For the second time in recent days, we have an intriguing new piece of evidence that Mark Meadows turned over to the Jan. 6 committee before he decided to stop cooperating. And for the second time in recent days, it’s not immediately clear what it means.
The revelation comes in the House committee’s contempt report concerning the former White House chief of staff, which it is expected to vote upon Monday. The committee is seeking to apply pressure on Meadows like it has others, including Stephen K. Bannon, who was ultimately indicted.
According to the 51-page contempt report, Meadows stated in a Jan. 5 email that the National Guard would be present Jan. 6 — the day of what became the Capitol riot — to “protect pro Trump people.” In hindsight, it’s a somewhat ironic statement — the idea that “pro Trump people” were the ones who needed protection that day. It raises questions about why Meadows would view the Guard as being necessary to protect Trump allies and what role the White House viewed for the military.
Unfortunately, the disclosure raises many more questions than it answers, and given that Meadows isn’t testifying, it will be more difficult to piece together. But Meadows’s email also rekindles past testimony from a key Jan. 6 figure, then-acting defense secretary Christopher C. Miller.
In that testimony, Miller, too, pointed to the idea that a troop presence was viewed as being needed to protect demonstrators. He said President Donald Trump requested as much in a Jan. 3 conversation the two had.
Under questioning from Rep. Byron Donalds (R-Fla.), Miller said Trump asked at the end of their meeting about whether there were any requests for a National Guard presence Jan. 6. Miller said D.C. Mayor Muriel E. Bowser had made such a request.
Miller said Trump told him to, in Miller’s words, “fill [the request] and do whatever was necessary to protect the demonstrators that were executing their constitutionally protected rights.”
Well, this is new.— Ryan Goodman (@rgoodlaw) May 12, 2021
Trump told his acting Secretary of Defense to use military force for what purpose?
Miller: Trump said "do whatever was necessary to protect the demonstrators that were executing their constitutionally protected rights."
Occurs in their Jan. 3 meeting. pic.twitter.com/jnEDYVUzsK
The most logical explanation is that Trump and those around him viewed there being some kind of threat to his supporters as they demonstrated, perhaps from a group like antifa, which Trump later falsely blamed for being behind the riot (there remains no evidence for this). The Washington Post has reported that Trump was indeed concerned about the safety of his supporters in the run-up to Jan. 6.
But in Miller’s own testimony, he also alluded somewhat confusingly to the idea that deploying the Guard could be perceived as involving the military in an effort to overturn the election.
In his prepared remarks, Miller stated: “My concerns were heightened by commentary in the media about the possibility of a military coup or that advisers to the president were advocating the declaration of martial law.”
When Miller actually delivered the testimony, though, he changed its thrust somewhat. In that case, he added the word “irresponsible” before the word “commentary,” suggesting he viewed such fears as somewhat of a media construct rather than a legitimate fear.
“I want to remind you and the American public that during that time there was irresponsible commentary by the media about a possible military coup or that advisers to the president were advocating the declaration of martial law,” he said.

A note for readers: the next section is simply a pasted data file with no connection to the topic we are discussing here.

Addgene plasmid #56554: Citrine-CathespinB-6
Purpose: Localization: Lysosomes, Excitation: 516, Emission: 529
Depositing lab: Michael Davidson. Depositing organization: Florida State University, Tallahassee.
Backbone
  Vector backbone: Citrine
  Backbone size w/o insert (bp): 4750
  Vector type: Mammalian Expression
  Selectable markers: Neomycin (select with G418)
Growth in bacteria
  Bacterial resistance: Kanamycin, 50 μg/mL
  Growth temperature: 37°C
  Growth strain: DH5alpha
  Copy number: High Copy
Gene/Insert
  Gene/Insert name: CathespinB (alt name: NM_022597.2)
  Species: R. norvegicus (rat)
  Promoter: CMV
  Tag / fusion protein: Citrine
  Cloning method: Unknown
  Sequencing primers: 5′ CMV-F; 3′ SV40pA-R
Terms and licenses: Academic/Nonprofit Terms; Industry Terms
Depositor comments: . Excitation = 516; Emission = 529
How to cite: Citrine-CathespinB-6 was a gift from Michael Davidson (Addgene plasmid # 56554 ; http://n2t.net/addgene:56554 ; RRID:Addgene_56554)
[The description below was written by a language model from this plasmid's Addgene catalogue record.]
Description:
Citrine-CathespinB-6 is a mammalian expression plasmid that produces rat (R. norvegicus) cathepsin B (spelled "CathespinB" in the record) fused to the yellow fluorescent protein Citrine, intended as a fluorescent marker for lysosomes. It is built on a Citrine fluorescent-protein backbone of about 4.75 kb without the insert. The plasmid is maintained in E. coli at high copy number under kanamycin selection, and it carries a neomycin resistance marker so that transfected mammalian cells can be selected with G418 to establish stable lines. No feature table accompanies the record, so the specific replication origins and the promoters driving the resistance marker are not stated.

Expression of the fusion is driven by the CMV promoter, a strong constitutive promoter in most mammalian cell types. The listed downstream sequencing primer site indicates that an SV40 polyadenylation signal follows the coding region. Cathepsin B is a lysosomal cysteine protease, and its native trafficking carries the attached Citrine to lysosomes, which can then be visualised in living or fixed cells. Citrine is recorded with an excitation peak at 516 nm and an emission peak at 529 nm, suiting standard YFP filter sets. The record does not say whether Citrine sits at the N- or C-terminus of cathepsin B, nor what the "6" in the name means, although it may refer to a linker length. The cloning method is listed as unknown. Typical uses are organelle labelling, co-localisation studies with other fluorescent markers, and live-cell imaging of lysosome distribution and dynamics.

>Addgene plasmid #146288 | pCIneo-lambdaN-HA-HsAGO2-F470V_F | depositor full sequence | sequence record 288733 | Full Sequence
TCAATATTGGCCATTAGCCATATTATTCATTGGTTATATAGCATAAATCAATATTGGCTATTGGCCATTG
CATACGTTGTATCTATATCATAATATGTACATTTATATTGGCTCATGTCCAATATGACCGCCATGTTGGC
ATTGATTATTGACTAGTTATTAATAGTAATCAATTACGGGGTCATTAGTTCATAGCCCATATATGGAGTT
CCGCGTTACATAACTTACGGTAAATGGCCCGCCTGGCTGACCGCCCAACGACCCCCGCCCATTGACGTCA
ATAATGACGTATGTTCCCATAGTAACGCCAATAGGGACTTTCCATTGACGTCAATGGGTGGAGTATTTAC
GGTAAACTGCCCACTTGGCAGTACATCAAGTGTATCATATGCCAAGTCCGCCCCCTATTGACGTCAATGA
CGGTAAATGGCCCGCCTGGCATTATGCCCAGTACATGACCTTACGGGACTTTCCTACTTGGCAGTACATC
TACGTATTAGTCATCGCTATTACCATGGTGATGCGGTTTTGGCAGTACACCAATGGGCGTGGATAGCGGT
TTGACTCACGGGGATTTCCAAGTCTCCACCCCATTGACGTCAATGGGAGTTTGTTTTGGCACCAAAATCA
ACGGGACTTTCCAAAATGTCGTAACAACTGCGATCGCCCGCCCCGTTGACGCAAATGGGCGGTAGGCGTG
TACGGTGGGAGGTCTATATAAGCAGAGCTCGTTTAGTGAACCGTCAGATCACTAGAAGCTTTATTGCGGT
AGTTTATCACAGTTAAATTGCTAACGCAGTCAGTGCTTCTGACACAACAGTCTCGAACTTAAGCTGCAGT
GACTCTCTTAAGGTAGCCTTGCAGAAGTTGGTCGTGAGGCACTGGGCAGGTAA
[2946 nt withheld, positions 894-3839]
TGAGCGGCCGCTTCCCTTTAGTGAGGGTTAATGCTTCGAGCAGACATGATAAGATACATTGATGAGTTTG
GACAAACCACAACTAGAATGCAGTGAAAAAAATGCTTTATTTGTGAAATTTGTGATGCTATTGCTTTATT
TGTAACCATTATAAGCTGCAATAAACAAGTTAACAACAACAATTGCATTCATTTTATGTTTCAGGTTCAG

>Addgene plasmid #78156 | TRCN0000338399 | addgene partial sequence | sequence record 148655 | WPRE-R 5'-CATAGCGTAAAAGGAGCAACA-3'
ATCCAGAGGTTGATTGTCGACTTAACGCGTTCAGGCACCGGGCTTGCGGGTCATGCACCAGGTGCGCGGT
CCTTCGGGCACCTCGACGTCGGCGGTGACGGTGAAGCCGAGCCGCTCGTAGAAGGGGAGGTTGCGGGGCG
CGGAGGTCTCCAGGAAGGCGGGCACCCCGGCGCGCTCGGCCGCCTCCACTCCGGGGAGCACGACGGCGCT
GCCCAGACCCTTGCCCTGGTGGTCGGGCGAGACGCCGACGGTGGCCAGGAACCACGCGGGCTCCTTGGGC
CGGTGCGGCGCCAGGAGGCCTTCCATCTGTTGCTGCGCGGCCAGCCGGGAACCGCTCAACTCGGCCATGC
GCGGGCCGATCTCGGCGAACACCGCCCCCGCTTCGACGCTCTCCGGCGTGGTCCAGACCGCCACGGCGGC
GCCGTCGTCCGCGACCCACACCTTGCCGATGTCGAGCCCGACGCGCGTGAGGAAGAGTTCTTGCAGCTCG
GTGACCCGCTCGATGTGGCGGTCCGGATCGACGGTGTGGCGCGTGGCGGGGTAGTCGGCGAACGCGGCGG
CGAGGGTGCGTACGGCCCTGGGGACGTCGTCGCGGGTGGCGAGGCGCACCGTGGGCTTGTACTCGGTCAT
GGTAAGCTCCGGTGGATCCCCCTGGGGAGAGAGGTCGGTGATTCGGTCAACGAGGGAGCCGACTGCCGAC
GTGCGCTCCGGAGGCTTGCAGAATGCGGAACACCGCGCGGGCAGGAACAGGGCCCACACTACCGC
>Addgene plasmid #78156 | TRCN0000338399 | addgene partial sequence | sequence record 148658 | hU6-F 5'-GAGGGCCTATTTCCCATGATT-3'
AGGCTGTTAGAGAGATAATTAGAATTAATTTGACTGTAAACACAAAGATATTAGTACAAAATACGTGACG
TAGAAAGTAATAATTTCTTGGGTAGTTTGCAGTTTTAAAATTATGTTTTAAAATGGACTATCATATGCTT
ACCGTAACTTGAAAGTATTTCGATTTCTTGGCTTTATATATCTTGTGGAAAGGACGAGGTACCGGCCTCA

Just a few days later, though, new details revealed that Miller might have taken the possibility of a coup more seriously than he let on. Axios reported that “Miller told associates he had three goals for the final weeks of the Trump administration. #1: No major war. #2: No military coup. #3: No troops fighting citizens on the streets.” There has also been plenty of other evidence that the coup fears weren’t conjured from thin air and were taken seriously at the time by those intimately involved in the final days of Trump’s presidency.
It wasn’t the only part of Miller’s comments on the Capitol riot that shifted in a more sympathetic direction toward his former boss. Miller had previously said in comments to Vice News that it was “pretty much definitive” that the riot wouldn’t have happened if not for Trump’s Jan. 6 speech that preceded it — suggesting that Trump had indeed incited the riot. But in his later testimony, he suggested that he was referring only to Trump supporters marching toward the Capitol — and not necessarily breaking into it — even though his initial comment had included both. Miller acknowledged that he had “reassessed” his view of the situation.
Also important here is what Miller did the day after his conversation with Trump. On Jan. 4, he sent a memo to the secretary of the army authorizing National Guard support but limiting its mandate and use of weapons without further authorization from Miller personally.
Miller’s testimony specifically on Trump desiring a National Guard presence makes Meadows’s disclosure more intriguing. Politico reports that the matter raised in Meadows’s email is of “high interest” to the committee, particularly when it comes to what became a delayed Guard response to the Capitol riot. Unfortunately, the committee has yet to provide any additional real detail of the email.
As with that PowerPoint presentation disclosed in recent days, it’s important to be circumspect about precisely what Meadows’s “protect pro Trump people” email means. There’s just a whole lot we don’t know yet.
But it also reinforces how much there is to uncover, and uncovering it has become more difficult thanks to the likes of Meadows blocking the committee’s requests.